Only it was June. A lone swimmer oared his way leisurely along, his arm upraised. A breeze arose and the water’s surface, cracking into a million shards of blue, coral and lemon, became an Impressionist painting: Monet’s water lilies, without the lilies.
It was the longest day of the year and the wooden dock on which I lay felt smooth. Its planks, gone silver with age, drank in the sun’s warmth.
An hour before sunrise, I had risen to look for a window I could lie down in front of to catch the Early Show put on by birds, who swoop so close to our house they seem like aircraft, cleared one by one for flight. So fast do they pass I can detect neither species nor color even, only glimpsing in a flash the fuselage of an underbelly, the landing gear of two tucked-up feet.
By 8am I had I stepped out on my sidewalk, across which an ant lumbered as ants always lumber, bearing their burden of crumbs or fallen comrades.
Just nine weeks before that day it had snowed, the day before Easter or not.Six weeks later, tornadoes skipped and whirled and set devastatingly down across the region.
I remember all this.
I remember too an evening in that hard winter just past, when four deer came over the deep snow to nibble any roots they could find. The papers all said they were starving and they certainly seemed to be in sore need, the way they came so close to people’s homes, their antlers held aloft like complicated branching torches.
Was this truly just four months before the luxurious long cat-stretch of the summer solstice?
It seemed from there an eternity.
But Time plays tricks on us all.
As I lay on that longest-day dock, the breeze stretched a new canvas over the frame of lake and did another impression of 19th century painting: a Van Gogh this time, I thought.
On how many a summer solstices have we stretched out on docks, or sands, or sun-warmed stoops, thinking each time that June would last forever? Too many to count?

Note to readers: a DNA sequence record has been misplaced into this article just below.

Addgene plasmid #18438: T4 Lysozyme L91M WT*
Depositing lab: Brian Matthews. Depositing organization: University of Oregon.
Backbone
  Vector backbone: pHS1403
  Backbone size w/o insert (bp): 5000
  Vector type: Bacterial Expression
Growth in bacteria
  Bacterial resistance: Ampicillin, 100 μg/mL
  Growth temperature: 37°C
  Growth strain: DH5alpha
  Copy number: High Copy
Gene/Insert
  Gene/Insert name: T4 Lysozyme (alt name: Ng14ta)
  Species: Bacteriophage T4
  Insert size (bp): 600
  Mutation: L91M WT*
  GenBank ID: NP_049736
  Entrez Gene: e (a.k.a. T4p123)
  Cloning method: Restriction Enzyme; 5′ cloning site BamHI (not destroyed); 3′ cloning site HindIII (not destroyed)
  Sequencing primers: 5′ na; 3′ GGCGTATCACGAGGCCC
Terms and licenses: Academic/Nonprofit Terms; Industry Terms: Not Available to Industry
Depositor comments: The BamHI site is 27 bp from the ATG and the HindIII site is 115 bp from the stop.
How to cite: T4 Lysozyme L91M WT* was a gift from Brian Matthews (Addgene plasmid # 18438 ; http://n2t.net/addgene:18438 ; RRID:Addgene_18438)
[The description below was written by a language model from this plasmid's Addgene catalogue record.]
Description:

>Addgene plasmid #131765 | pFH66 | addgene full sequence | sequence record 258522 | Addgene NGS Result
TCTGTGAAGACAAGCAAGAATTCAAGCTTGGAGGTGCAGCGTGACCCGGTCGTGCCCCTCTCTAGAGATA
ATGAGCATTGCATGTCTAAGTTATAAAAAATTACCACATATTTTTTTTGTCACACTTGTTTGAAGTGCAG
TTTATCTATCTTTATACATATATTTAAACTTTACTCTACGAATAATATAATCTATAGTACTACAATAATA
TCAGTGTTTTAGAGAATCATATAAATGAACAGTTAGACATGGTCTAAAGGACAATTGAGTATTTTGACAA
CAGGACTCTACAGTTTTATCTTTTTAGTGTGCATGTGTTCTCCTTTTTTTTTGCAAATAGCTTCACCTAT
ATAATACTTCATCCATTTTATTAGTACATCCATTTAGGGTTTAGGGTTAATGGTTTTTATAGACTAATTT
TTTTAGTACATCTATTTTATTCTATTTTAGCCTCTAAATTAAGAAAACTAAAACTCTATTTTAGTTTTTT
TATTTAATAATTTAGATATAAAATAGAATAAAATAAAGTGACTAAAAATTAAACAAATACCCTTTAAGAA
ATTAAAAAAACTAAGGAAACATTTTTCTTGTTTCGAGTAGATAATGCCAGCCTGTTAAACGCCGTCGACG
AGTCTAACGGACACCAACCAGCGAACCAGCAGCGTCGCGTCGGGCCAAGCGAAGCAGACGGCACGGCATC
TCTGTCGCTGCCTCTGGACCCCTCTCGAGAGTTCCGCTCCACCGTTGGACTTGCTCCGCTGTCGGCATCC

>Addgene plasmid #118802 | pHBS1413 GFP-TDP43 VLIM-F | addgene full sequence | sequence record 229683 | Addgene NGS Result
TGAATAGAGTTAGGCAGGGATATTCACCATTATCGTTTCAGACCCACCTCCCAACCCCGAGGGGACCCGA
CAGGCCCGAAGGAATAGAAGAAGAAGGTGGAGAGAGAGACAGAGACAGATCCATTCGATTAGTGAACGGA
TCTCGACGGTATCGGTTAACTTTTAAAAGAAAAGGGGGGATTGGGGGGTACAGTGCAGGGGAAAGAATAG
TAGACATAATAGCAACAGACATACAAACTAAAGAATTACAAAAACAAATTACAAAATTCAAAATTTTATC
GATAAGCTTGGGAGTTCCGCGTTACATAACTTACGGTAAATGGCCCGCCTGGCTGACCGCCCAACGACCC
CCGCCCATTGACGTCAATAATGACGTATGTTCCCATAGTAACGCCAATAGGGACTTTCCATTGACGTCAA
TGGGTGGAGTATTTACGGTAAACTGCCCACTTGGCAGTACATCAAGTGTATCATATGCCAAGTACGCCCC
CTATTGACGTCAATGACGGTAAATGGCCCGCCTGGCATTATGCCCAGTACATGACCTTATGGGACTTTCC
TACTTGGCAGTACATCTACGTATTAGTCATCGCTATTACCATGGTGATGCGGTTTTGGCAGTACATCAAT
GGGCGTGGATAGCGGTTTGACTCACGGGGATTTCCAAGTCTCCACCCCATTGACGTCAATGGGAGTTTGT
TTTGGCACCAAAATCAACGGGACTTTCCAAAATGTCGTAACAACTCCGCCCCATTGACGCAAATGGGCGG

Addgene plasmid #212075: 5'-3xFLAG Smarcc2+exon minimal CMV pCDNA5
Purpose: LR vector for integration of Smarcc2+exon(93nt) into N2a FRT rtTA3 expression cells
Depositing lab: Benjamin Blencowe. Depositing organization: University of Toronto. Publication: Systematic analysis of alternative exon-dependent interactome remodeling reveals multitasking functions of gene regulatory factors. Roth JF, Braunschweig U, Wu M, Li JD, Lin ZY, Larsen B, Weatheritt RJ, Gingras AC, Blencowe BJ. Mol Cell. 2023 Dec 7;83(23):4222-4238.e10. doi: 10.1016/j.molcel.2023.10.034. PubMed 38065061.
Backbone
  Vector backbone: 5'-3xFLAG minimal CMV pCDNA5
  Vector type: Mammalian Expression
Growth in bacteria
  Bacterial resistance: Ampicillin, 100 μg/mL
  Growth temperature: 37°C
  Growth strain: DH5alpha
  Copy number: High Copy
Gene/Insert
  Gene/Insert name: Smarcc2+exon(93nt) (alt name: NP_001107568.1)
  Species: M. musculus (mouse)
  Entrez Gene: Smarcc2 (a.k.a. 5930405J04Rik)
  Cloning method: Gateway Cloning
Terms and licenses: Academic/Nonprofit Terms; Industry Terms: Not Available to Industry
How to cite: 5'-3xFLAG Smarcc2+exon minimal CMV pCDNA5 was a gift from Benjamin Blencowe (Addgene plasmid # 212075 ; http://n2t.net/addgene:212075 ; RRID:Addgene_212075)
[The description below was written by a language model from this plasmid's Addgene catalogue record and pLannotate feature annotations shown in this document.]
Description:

In her wonderful novel The Maytrees, author Annie Dillard has this to say:
“Old people were not incredulous at having once been young but at being young for so many decades running.”
I smile every time I remember that passage. I smile for its truth.
For we are all young who draw breath Really all the living are young, as any bird or ant can tell you.
My thoughts ran this way on that year’s longest day with, as I told myself, many such days before me.
But in truth there is but one longest day and after that, they get shorter and shorter still.
Give me not the summer solstice therefore. Give me instead the spring solstice now approaching, when, for a lovely billowing incandescent bubble of a moment, Day and Night meet as equals and kiss, the day fully as long as the night, after many months being so much shorter.
I study the tables. One day this week in my part of the world, the sun sets at 7:07 and rises at 7:04 the next morning. At that day’s end, it sets at 7:08, and rises the next day at 7:03.
Then finally comes the day, when it both rises and sets at 7:05, Day and Night again stand as equals and we feel ourselves lightly if briefly held, inside that lovely wobbling bubble of a moment.
It’s almost upon us now. Run outside and get ready for the Return!